The responsibility for plumbing repairs and maintenance is a frequent point of contention between landlords and tenants. But both parties have a part to play during a tenancy. The landlord is responsible for ensuring their property is in a safe state of repair and is suitable for tenants. But once a tenant moves in and signed an agreement, responsibility for maintenance is shared.
The requirements around who will take responsibility for the issues that may arise during the tenancy term – and each person’s rights – should be laid out in the Residential Tenancy Agreement.
During the lease term, it is the tenant’s responsibility to take good care of the property and maintain functional aspects.
This includes being diligent in preventing issues from arising. For example, the tenant should keep the property clean and be sure not to flush or wash things down drains that could cause blockages.
How to handle emergency plumbing problems
If an emergency occurs at the property, you should call the landlord or realestate manager to take action.
What is classed as an emergency plumbing problem?
It can be hard to know what defines a plumbing emergency and what can wait until the following day for attention. Sometimes things can go wrong late at night and, as a tenant, you need to make a quick decision about who to contact and what to do.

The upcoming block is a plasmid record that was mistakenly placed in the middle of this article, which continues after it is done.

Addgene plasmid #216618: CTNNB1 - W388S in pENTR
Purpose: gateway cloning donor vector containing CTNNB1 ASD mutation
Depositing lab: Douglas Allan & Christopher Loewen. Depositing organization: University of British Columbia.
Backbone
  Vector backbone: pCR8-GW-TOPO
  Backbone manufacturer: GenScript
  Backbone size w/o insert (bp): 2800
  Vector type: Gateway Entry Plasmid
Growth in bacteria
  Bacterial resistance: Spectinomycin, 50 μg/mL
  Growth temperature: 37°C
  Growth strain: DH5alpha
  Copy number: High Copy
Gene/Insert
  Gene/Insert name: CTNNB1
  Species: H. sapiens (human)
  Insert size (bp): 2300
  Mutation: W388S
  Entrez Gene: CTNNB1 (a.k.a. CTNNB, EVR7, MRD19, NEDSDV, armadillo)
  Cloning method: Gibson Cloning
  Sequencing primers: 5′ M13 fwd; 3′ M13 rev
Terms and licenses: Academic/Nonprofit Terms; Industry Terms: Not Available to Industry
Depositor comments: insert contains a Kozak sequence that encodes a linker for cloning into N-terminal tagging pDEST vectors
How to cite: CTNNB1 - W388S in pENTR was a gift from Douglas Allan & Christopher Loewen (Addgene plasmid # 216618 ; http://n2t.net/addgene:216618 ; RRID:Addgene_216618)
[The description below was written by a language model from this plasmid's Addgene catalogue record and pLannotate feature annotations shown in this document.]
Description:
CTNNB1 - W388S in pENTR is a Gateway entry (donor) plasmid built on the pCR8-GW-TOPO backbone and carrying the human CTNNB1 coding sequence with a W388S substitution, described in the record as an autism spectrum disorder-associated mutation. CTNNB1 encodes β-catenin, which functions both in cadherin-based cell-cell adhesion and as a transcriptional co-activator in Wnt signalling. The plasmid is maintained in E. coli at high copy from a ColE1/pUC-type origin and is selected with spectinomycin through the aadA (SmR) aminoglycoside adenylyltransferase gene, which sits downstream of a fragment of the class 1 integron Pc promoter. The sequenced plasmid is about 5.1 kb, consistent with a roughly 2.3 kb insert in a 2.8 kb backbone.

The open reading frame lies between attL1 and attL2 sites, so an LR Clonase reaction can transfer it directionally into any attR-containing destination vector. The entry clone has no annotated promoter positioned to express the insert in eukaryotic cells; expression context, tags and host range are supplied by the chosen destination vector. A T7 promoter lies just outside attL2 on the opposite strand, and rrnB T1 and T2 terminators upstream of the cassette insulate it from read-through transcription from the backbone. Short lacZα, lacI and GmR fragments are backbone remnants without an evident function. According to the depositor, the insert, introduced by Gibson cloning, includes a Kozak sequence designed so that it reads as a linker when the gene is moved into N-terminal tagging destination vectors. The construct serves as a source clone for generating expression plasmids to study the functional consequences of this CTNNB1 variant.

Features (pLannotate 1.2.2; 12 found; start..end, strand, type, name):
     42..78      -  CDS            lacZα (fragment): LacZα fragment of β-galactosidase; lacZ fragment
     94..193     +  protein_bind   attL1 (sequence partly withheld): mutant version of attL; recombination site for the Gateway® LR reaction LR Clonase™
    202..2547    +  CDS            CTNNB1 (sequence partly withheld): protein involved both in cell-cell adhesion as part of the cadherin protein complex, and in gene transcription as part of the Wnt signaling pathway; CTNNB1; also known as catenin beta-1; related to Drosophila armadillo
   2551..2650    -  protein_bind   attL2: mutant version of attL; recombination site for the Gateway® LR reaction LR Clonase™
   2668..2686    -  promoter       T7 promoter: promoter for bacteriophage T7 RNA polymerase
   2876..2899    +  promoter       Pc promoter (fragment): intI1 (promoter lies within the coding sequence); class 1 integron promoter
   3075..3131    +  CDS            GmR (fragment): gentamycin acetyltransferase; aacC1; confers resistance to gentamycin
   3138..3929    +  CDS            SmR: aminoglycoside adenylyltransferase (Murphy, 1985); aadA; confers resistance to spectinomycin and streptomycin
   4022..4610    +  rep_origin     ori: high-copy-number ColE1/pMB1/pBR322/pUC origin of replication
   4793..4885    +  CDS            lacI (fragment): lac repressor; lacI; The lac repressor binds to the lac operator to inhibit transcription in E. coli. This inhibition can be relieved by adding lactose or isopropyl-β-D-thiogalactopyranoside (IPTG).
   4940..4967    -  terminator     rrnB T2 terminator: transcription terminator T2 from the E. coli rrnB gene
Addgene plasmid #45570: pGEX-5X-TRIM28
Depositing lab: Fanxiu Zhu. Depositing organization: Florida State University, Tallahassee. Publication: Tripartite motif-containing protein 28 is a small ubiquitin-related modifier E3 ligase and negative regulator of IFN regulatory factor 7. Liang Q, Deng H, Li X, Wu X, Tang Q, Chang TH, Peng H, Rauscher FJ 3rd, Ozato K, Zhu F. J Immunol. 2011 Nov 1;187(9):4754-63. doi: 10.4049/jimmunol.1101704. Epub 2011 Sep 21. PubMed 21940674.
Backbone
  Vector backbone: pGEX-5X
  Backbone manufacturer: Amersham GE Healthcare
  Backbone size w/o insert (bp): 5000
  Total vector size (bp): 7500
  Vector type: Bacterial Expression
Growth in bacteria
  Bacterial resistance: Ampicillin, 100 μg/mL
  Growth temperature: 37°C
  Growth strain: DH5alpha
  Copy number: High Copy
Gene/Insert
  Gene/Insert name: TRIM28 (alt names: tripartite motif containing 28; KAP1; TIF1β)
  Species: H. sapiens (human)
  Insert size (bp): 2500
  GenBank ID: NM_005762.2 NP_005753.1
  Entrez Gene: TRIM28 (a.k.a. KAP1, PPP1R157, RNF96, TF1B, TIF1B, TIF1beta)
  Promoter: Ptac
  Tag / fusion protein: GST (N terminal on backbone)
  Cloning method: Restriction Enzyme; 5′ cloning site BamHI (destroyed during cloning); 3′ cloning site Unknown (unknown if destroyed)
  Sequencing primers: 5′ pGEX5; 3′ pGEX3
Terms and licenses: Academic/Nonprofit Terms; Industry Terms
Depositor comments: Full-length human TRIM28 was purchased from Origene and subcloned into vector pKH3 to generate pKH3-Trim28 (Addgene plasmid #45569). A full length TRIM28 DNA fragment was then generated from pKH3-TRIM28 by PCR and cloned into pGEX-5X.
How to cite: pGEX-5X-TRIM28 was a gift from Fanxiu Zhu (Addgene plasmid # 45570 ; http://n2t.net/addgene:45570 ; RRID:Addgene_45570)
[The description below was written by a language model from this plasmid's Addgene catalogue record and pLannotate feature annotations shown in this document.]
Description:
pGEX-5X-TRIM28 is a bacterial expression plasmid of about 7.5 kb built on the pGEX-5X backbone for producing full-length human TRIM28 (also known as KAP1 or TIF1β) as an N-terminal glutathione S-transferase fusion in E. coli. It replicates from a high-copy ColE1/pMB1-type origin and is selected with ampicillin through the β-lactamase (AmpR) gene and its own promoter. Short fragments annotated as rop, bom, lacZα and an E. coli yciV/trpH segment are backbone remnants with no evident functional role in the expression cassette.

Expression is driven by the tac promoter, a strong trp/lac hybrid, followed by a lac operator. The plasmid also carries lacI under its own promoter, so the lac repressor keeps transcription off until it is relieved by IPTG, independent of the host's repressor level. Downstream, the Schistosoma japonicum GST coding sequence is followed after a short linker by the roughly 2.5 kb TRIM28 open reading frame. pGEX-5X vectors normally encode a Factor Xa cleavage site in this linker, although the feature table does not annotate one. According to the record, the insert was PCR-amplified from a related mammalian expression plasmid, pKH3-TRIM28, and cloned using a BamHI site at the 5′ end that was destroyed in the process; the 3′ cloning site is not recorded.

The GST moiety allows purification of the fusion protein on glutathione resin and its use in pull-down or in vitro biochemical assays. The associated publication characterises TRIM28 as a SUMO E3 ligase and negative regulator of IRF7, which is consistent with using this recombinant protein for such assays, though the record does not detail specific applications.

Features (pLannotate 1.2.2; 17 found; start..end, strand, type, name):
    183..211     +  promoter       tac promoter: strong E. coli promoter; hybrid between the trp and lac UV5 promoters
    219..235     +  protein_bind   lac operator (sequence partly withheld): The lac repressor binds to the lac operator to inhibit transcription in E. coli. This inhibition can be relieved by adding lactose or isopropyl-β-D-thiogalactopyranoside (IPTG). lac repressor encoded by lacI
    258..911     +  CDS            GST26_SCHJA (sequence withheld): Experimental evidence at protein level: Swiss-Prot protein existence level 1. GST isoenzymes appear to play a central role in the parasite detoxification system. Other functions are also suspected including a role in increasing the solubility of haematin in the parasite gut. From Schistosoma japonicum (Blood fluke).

According to the Residential Tenancies Act, emergency repairs can include:
A burst water service or serious water service leak
Broken or blocked toilet systems
A gas leak
A serious roof leak
Serious storm, fire or impact damage
Burst water pipes
Broken water cylinder
What is classed as a non-emergency repair? *Leaking tap
Your Residential Tenancy Agreement should include contact information in case of an emergency, including phone numbers, agent numbers and numbers for approved emergency plumbers.
Plumbing maintenance versus plumbing repairs.
Things can get complicated when it’s unclear whether a property problem falls under ‘maintenance’ or ‘repair.’
Generally speaking, ‘maintenance’ refers to fixing things on the property that are seen delay wear and tear and aren’t classed as urgent. Whereas ‘repairs’ typically refer to something that’s broken or damaged and needs to be fixed promptly.
Landlords are generally responsible for maintaining and paying for the property’s structural aspects – things like the roof, foundations and walls, but not decorative features, such as carpeting.
Overall, it’s the tenant’s responsibility to keep the rental property clean and in working order during the lease. The landlord is responsible for ensuring the property is safe and fit for a tenant to live in.
At the end of the day, if you’re renting a property and there’s a major plumbing problem that isn’t your fault, the responsibility lies wholly with the landlord.